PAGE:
If you’re looking for a handy pigeonhole, then D Charles Speer probably isn’t the sort of person you’re going to handily fit into one. Speer, otherwise known as David Charles Shuford, has hopped from one genre to another during his long career. As well being a key member of Brooklyn’s No Neck Blues Band, he’s explored traditional Greek music on his solo album Arghiledes, while his band The Helix have released a string of albums combining blues, folk and Americana influences.
Doubled Exposure is the latest release from Speer and his band, and it’s an instantly listenable, expertedly played collection. Wallwalker is the perfect introduction, a heads-down straight-ahead bar-room boogie featuring a thick drawl from Speer, sounding oddly like mid-period Iggy Pop at times. Speer’s interest in Grecian music is continued in the following Cretan Lords, where the strains of a bouzouki provides an evocative introduction to the song.
This is the sound of a band very comfortable with each other, who have built up some terrific chemistry over their years together. If, at times, the jamming tends towards the self-indulgent – as on the 10 minute long instrumental Mandoria At Dawn – you still can’t help but marvel at the musical expertise on display. They’re obviously a band who’d have a tremendous amount of fun playing live, and that sense of spontanity is easily reflected in the studio.
Georgia raised Speer’s southern influences are apparent on Bootlegging Blues and on the country-rock fable Red Clay Road, but this is a real mixing-pot of an album. The aforementioned Mandoria At Dawn even borders on psych-rock at times, as it whirls and swirls through its lengthy running time, with Speer’s guitar peeling off riff after riff over Hans Chew’s wandering piano chords.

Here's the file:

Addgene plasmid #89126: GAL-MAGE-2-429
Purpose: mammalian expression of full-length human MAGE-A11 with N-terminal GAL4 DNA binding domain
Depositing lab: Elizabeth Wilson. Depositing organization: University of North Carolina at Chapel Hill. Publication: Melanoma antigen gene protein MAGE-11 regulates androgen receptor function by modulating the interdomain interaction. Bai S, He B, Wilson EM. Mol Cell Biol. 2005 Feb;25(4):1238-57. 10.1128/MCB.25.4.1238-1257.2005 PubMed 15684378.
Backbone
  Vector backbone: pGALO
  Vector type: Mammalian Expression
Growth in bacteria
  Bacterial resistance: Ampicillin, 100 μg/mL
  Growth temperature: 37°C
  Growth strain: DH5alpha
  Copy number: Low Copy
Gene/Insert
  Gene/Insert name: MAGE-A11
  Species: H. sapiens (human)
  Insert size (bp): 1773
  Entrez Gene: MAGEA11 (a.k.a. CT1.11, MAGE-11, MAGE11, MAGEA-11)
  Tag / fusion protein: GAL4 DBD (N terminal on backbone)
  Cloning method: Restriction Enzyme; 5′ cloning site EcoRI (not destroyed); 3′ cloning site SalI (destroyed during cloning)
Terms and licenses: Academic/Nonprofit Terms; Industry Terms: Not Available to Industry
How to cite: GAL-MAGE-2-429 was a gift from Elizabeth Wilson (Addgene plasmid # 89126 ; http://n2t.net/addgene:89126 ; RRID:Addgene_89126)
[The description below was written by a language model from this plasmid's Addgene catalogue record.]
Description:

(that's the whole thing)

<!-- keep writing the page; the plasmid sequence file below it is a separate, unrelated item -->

Speer is very much in the storyteller mode of songwriter – although sometimes his southern drawl makes his lyrics indistinct, his is a world of dealers in prohibition booze, long highways and blowing winds. The lyrical imagery fits in well with the traditional Americana sound and Speer’s rich baritone is well suited to telling his tales.
If there’s a fault to be found, it’s that there’s no real personality to be found on Doubled Exposure. It’s easy to admire the craftmanship but if you’re not a fan of ‘authentic’ Americana, it may leave you cold. The jaunty tone of The Haunted Hand can prove a bit irritating, and there are times you can imagine Jools Holland itching to jump on stage with them, such is the preponderance of ‘boogie-woogie’ piano. While they’re no Mumford And Sons – Speer and his colleagues are very much the real deal – if pedal steel and artful facial hair make you shudder, they may be best avoided.
For everyone else though, Doubled Exposure is a fine introduction to Speer’s work. At just eight tracks, it may not be the longest of their albums, but it’s certainly one of their most accessible. And when they click, as on the terrific closing track Tough Soup, they sound like one of the best bar bands on Earth.